February 11, 2016 | Dr. Daniel Kassavin


For some people, they are nothing more than ugly, while others experience pain and discomfort in the legs. Varicose veins are a sign of venous insufficiency, when the veins fail to adequately circulate blood from the legs back to the heart. But this circulatory problem can be treated through self-care measures or by a doctor for more serious cases. There is a treatment for varicose veins that is painless and covered by most insurance plans. Here are five things you should know about this condition and what it means for you:

1. It is primarily genetic

Vein disease is mainly hereditary, accounting for nearly 80 percent of all cases, according to the Illinois Vein Specialists. If one parent has varicose veins, the likelihood of their children having them is about 40 percent. If both parents have them, the likelihood increases to 90 percent. While it’s most commonly seen in women, men can get it, too, which means it can come from Mom or Dad.

2. Varicose veins are different from spider veins

Many people use these two terms interchangeably, without knowing there is in fact a difference between the two conditions. Varicose veins are the gnarled, protruding veins that have stretched out due to blood pooling rather than being sent back up to the heart. Spider veins are smaller, purplish-colored veins that are seen beneath the skin, which tend to be less serious than varicose veins, but could be a sign of poor circulation and varicose vein formation. Have your doctor check if you have either type.

3. Varicose veins are superficial veins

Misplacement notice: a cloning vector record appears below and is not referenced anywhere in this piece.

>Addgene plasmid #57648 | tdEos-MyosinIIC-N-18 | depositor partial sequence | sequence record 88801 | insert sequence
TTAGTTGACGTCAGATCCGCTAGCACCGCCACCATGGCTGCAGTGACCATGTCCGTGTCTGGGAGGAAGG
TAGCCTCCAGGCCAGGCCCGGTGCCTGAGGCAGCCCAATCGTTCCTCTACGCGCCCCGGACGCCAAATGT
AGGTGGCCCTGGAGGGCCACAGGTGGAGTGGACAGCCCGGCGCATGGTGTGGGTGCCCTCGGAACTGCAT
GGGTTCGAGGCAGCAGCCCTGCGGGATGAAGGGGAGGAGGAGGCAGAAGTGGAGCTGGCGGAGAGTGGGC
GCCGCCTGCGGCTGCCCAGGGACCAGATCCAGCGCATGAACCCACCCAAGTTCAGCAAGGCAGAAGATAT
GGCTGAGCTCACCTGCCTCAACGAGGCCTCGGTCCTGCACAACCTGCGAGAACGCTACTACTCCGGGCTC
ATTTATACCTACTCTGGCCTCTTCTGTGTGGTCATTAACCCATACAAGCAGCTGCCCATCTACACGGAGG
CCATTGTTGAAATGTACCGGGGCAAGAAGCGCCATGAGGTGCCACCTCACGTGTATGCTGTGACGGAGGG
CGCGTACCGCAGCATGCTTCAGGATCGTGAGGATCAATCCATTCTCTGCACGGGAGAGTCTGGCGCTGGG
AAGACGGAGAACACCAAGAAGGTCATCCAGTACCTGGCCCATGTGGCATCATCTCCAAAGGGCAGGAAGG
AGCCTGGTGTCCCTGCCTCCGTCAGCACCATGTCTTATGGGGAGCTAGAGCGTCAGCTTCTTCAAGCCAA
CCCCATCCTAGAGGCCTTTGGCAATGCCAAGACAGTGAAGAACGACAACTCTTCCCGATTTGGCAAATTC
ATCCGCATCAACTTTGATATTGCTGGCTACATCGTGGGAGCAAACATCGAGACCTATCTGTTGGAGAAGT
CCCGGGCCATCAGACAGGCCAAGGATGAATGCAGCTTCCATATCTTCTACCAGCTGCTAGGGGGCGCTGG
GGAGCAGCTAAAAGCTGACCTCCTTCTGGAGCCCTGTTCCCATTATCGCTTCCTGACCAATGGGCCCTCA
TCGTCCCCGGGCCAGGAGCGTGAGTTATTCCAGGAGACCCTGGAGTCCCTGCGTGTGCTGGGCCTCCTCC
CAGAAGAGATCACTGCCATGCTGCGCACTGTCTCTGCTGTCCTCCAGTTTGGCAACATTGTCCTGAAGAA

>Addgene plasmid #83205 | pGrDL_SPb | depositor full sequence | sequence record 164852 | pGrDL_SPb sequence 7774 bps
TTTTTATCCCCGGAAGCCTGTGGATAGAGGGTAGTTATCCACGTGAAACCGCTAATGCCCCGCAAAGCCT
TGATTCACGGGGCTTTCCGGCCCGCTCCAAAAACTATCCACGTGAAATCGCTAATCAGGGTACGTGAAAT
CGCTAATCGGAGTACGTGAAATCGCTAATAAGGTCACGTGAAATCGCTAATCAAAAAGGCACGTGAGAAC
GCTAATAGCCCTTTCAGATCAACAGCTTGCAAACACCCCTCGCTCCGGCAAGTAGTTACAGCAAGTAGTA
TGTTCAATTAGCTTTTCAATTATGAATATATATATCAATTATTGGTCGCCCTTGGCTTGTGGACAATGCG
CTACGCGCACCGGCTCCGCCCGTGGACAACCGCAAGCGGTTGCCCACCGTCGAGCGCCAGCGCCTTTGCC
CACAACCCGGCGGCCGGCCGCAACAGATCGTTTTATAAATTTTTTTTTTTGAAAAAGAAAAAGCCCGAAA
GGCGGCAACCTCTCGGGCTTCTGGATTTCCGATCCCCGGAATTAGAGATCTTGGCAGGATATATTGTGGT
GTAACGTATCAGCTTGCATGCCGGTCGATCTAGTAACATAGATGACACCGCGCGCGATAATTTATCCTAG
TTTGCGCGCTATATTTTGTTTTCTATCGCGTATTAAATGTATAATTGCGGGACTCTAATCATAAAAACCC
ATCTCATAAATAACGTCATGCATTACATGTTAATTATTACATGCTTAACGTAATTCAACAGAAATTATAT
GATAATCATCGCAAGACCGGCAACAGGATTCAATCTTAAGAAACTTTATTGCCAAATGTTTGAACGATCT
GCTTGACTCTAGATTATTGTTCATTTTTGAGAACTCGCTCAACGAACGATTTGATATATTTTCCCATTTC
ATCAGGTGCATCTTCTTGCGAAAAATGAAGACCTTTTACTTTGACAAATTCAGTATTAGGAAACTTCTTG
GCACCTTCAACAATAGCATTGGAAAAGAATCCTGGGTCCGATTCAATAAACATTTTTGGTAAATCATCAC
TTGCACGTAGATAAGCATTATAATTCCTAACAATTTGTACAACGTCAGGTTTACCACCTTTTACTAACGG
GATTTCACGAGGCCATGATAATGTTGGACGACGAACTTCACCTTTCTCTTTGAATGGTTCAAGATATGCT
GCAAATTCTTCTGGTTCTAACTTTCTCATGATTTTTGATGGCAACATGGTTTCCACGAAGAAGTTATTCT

Did you know you don’t actually need the veins that become varicose veins? While this may sound hard to believe, the veins that turn into varicose veins are part of the superficial vein system, which aren’t vital to your body’s circulatory system. This is what makes treatment less invasive and won’t damage the blood flow to your heart. Superficial veins are closer to the skin surface and are not necessary for pumping blood to and from the heart, like the deep vein system.

4. Pregnancy can cause varicose veins

The growing fetus can put increasing amounts of pressure on the inferior vena cava, the vein that drains blood from the lower limbs. Pregnancy also causes an excess production of hormones, which in turn causes the smooth muscle of the veins to relax, increasing the tendency for them to enlarge. The good news is that they tend to improve within a year of giving birth, especially if you didn’t have them prior to becoming pregnant. Unfortunately, women are more susceptible to varicose veins in pregnancy as they get older.

5. Exercise is a good way to avoid vein issues

As with pregnancy, any excess weight in the abdomen area can lead to varicose vein development. Maintaining a healthy weight is one way to keep them away, and exercise is key. Being active improves circulation, which can aid the blood going back up to the heart rather than pooling in the vein. Any exercises that get your blood moving—including walking, swimming and using the stairs—will suffice. You can sneak in a simple exercise anytime, anywhere by raising yourself up on the balls of your feet and then lowering to strengthen your calf muscles.

While you can’t predict whether you will get varicose veins, you can seek a doctor’s advice on how to treat them and get rid of them altogether. You should ask your doctor to make sure you do not have any deeper, more serious vascular conditions that need attention. Be sure to take note of any accompanying symptoms, such as swelling, heavy feeling in the legs or other discomfort. Not sure if you have varicose veins? Make an appointment with one of our vascular physicians at the Snyder/White Heart & Vascular Center today by calling 419-660-6946.